555 Timer Circuits

555 Timers are fun and a great way to start learning electronics

Common Mistakes When Using a 555 Timer


Here are some mistakes to avoid:

1. Pin 7 gets connected to the 0v rail via a transistor inside the chip during part of the operation of the 555. If the pot is turned to very low resistance in the following circuit, a high current will flow through the pot and it will be damaged:



2. The impedance of the 100u electrolytic will allow a very high current to flow and the chip will get very hot.   Use 10u maximum when using 8R speaker.



3. The reset pin (pin 4) is internally tied HIGH via approx 100k but it should not be left floating as stray pulses may reset the chip.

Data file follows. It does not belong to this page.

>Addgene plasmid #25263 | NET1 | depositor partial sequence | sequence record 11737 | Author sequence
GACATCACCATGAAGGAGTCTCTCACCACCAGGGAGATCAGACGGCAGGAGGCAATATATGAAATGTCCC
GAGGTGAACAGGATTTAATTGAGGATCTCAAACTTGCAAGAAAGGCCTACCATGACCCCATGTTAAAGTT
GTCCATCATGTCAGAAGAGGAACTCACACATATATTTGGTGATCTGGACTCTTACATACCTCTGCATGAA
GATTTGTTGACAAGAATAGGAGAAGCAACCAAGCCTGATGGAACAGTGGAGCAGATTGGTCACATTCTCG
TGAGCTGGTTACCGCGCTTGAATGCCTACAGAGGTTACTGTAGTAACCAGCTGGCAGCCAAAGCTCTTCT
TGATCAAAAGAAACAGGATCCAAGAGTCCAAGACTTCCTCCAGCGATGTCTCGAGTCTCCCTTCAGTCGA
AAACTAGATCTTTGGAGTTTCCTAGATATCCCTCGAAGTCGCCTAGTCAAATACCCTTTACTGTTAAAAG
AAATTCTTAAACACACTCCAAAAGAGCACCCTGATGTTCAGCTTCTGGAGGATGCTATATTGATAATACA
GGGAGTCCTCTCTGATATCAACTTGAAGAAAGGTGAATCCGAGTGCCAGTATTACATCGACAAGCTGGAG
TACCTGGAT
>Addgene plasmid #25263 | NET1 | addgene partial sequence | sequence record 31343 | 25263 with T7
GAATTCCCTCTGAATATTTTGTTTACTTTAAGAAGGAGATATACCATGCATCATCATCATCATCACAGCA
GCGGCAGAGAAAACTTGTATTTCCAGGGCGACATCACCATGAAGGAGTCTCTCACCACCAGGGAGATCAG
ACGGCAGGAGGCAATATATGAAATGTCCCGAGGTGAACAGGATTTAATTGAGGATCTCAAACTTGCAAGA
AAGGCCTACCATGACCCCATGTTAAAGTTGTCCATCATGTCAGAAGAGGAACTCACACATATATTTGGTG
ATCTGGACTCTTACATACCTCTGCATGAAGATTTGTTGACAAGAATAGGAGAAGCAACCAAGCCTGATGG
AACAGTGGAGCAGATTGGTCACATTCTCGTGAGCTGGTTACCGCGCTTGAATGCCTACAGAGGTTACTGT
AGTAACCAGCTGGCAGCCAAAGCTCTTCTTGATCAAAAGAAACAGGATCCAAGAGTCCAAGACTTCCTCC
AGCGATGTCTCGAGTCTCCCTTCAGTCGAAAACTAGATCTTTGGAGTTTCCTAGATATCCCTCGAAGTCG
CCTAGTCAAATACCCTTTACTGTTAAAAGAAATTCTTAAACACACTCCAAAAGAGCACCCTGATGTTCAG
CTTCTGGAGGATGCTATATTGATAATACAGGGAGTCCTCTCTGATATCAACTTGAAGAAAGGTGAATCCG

4. Do not draw 555 circuits as shown in the following diagram. Keep to a standard layout so the circuit is easy to follow.



5. Here's an example from the web. It takes a lot of time to work out what the circuit is doing:



The aim it to lay-out a circuit so that it shows instantly what is happening. That's why everything must be in recognised locations.

Here is the corrected circuit: From this diagram it is obvious the circuit is an oscillator (and not a one-shot etc).



6. Don't use high value electrolytics and high resistances to produce long delays. The 555 is very unreliable with timing values above 5-10 minutes. The reason is simple. The charging current for the electrolytic is between 1 - 3 microamp in the following diagram (when the electro is beginning to charge) and drops to less than 1 microamp when the electro is nearly charged.
If the leakage of the electro is 1 microamp, it will never fully charge and allow the 555 to "time-out."



7. Do not connect a PNP to the output of a 555 as shown in the following diagram. Pin 3 does not rise high enough to turn off the transistor and the current taken by the circuit will be excessive. Use an NPN driver.